You may have heard that The Honeywell Foundation will reach an exciting milestone this year—its 75th anniversary!

Starting this month, we're hosting 75 Days of Gratitude: A 75-day long celebration, jam-packed with fun activities for community members and visitors to enjoy. But, before we start celebrating, we’d like to take a trip down memory lane.

75 years ago, Mark C. Honeywell, a successful industrialist and charitable member of society, brought his passion for the arts and vision for our organization to life. Since then, The Honeywell Foundation has spent nearly a century living out our mission to provide recreational, educational and cultural experiences for community members and visitors of all ages and socioeconomic backgrounds.

A Revolutionary Mind

Mark C. Honeywell was born in 1874 and raised in our hometown of Wabash, Indiana. He spent most of his life in Wabash, leaving for a short period of time to attend Eastman Business College in Poughkeepsie, New York.

In 1905 at age 31, he successfully installed what is believed to be the first hot water heating system in the country. He would use this success to build M.C. Honeywell Heating and Sanitary work, which is more widely known today as Honeywell Inc.

Mr. Honeywell was no stranger to success in his professional career. In 1906, his company manufactured thermostats and automatic controls for heating systems, which was a revolutionary product for the time. By 1927, the company was profiting more than $1.5 million in yearly sales.

Commitment to Community

Beyond establishing a modern way to heat buildings and homes, Mr. Honeywell was also an extraordinarily charitable and artistic person.

Mr. Honeywell had a love for the arts, and expressed it through amateur photography, filmmaking and playing the violin. He practiced filmmaking at his Wabash film studio, which would later become the Wabash Country Club.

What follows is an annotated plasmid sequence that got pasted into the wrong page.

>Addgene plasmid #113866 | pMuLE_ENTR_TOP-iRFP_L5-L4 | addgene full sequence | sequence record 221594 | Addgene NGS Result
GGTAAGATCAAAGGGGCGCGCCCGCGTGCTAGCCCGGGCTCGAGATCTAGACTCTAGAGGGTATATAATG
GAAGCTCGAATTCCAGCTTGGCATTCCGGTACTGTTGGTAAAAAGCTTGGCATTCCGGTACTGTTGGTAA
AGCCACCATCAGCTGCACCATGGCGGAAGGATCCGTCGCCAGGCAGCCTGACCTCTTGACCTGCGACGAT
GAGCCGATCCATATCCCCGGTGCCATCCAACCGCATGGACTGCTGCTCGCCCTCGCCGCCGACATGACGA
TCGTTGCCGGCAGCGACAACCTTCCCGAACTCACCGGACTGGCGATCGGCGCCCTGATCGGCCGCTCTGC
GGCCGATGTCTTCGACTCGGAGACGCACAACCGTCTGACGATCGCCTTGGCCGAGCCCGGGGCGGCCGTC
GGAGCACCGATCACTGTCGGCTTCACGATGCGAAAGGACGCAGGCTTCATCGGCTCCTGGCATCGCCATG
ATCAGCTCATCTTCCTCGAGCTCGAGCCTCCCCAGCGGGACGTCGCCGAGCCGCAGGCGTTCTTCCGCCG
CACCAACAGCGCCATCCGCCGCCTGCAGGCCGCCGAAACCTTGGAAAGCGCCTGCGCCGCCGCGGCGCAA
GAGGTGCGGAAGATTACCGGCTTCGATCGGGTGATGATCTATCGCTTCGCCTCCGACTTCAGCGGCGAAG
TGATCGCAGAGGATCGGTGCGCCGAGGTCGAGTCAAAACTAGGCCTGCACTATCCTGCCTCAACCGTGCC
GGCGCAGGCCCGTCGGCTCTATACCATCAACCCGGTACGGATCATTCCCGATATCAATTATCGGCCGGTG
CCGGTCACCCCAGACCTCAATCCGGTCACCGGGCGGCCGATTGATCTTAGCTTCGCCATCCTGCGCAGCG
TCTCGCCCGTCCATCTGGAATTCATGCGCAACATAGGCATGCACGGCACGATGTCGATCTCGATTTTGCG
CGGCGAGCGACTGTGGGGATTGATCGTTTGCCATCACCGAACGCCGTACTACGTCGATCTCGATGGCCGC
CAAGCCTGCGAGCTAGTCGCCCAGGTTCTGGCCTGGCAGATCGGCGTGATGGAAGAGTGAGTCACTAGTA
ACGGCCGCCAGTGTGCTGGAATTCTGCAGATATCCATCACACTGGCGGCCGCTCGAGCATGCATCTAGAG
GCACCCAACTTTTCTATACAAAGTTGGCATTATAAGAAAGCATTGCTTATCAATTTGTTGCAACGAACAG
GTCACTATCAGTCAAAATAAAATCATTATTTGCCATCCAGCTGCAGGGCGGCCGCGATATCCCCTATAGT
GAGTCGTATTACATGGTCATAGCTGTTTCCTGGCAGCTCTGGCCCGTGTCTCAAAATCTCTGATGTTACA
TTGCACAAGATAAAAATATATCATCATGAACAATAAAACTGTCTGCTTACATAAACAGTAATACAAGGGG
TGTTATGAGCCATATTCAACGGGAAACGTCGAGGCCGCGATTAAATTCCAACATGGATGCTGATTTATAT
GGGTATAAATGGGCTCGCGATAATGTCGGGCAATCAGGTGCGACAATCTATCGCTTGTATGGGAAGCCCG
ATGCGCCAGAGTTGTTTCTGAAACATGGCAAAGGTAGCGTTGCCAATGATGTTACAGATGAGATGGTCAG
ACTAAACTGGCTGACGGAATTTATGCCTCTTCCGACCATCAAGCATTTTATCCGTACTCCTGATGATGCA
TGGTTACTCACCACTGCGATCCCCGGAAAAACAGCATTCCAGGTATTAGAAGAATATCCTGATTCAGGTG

Stemming from Mr. Honeywell’s passion for fine art, he began conceptualizing plans for the Honeywell Memorial Community Center (now simply known as the Honeywell Center), which he dedicated to his late wife, Olive, and parents.

Construction of the Honeywell Center began in 1939; however, the project was not completed until 1952 due to labor and material shortages during World War II.

Today, the Honeywell Center is a major recreation center for the entire Wabash community and visitors to enjoy theatre, fresh food, meeting spaces, an art gallery and so much more.

The Founding and Legacy of The Honeywell Foundation

The Honeywell Foundation was formed to oversee the construction and management of the Honeywell Center in 1941.

During this time, Mr. Honeywell married his long-time friend, Eugenia Nixon. Mr. Honeywell and Eugenia shared a dedication to the arts, and together were actively involved in the Foundation’s formative years.

Mr. Honeywell passed away in 1964 at the age of 89. Even after a few decades, his legacy and vision live on in the works of the Foundation and the Wabash community. Today, The Honeywell Foundation continues to provide social, artistic, recreational and cultural opportunities for visitors of all ages.

In fact, Mr. Honeywell’s legacy played a role in the Foundation’s operation of the following venues:

  • Honeywell Center

  • Honeywell House

  • Eagles Theatre

  • 13-24 Drive In

  • Charley Creek Gardens

  • Dr. James Ford Historic Home

Each venue offers programs and activities throughout the year, ranging from musical performances to educational outreach programs. (Spoiler Alert: Each venue will host special activities during The Honeywell Foundation’s 75th Anniversary celebration!)